Goals and Symptoms

Onboard Alarms from Micrologic Trip Units in PowerLogic SCADA (PLS) are represented by Time-Stamped Digital Alarms.
When a Time-Stamped Digital Alarm (Onboard Alarm) becomes active, an entry is placed in the Event Log with the State of "Appearance". Then exactly 1 second later, another entry is placed in the Event Log with the same Description, but with the State of "Disappearance". This can be confusing, however, because the situation/condition that caused the alarm to become active has not actually disappeared as the Event Log shows. It may still be in the active state (e.g. breaker is still open, it has not yet closed).

When the Onboard Alarm is no longer in the active state (e.g. breaker has been closed), two additional entries are placed in the Event Log. Again, the first entry has a State of "Appearance" and the second entry, appearing exactly 1 second later, has a State of "Disappearance".

Other types of alarms, such as Digital Alarms or Advanced Alarms, will populate in the Event and Alarm Logs with an entry that has the State of "Appearance" when the alarm becomes active. It will remain in this "Appearance" state until the alarm in no longer active or returns to the normal operating state, at which point, there will be a new entry in the Event and Alarm Logs with the State of "Disappearance" indicating that the alarm is no longer active.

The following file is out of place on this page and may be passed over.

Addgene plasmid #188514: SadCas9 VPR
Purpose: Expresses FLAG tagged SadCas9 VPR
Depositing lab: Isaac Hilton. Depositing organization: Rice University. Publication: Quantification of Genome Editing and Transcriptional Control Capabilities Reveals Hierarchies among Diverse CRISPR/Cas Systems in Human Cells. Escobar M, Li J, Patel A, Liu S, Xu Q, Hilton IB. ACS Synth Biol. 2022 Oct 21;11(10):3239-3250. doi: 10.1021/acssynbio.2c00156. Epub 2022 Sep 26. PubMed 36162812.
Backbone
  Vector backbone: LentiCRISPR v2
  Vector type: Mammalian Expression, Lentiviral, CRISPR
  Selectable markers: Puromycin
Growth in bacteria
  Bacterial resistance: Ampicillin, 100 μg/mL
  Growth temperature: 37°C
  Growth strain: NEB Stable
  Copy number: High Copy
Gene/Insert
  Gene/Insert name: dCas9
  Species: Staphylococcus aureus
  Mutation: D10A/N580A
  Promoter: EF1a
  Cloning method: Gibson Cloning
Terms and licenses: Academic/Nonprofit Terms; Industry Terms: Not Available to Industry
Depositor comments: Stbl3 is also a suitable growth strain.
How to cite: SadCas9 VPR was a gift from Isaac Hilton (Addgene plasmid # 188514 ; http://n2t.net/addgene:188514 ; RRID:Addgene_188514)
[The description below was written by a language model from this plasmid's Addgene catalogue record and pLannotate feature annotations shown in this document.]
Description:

Why do the Onboard Alarms from the Micrologic Trip Units show an entry for the State of "Appearance" and then another entry for the State of "Disappearance" even though the Onboard Alarm is still active?

Facts and Changes

These "Onboard Alarms", such as Breaker Opened, Breaker Closer, etc., come from the Breaker Manager. These "alarms" are Events in the breaker. The breaker creates this "alarm" as more of a time-stamped Event for "the breaker opened", it is NOT an alarm for "the breaker IS open". There is not a pickup/dropout state to this, so the driver will just show this as appearance and then disappearance with a 1 second time lapse. When the "Onboard Alarm" comes in, it must be shown as active (appearance), and because it is an event (one-shot), it must also be de-activated (disappearance). This is so that when the next "Onboard Alarm"/Event comes in, the software can display it as active again with the new time-stamp.

Below is a list of alarms from the Breaker Manager that are "alarms" but act as "events":

1 RESET or system energised
2 Configuration data stored in the chassis manager
3 Spring charged
4 Circuit breaker opened (O)
5 Circuit breaker closed (F)
6 Circuit breaker tripped (SD)
7 Circuit breaker fault tripped (SDE)
8 Reserved
9 Reserved
10 Closing command input remotely (AUTO) (XF)
11 Opening command input remotely (AUTO) (MX)
12 Modification of Modbus address
13 Event log reset
14 Clock update input locally accepted
15 Clock update input locally rejected (synchronization by the supervisor)

Causes and Fixes

If an alarm is needed to represent "breaker is currently open" or "breaker is currently closed", then the user should create an alarm using the position tag, "XCBR1\Pos".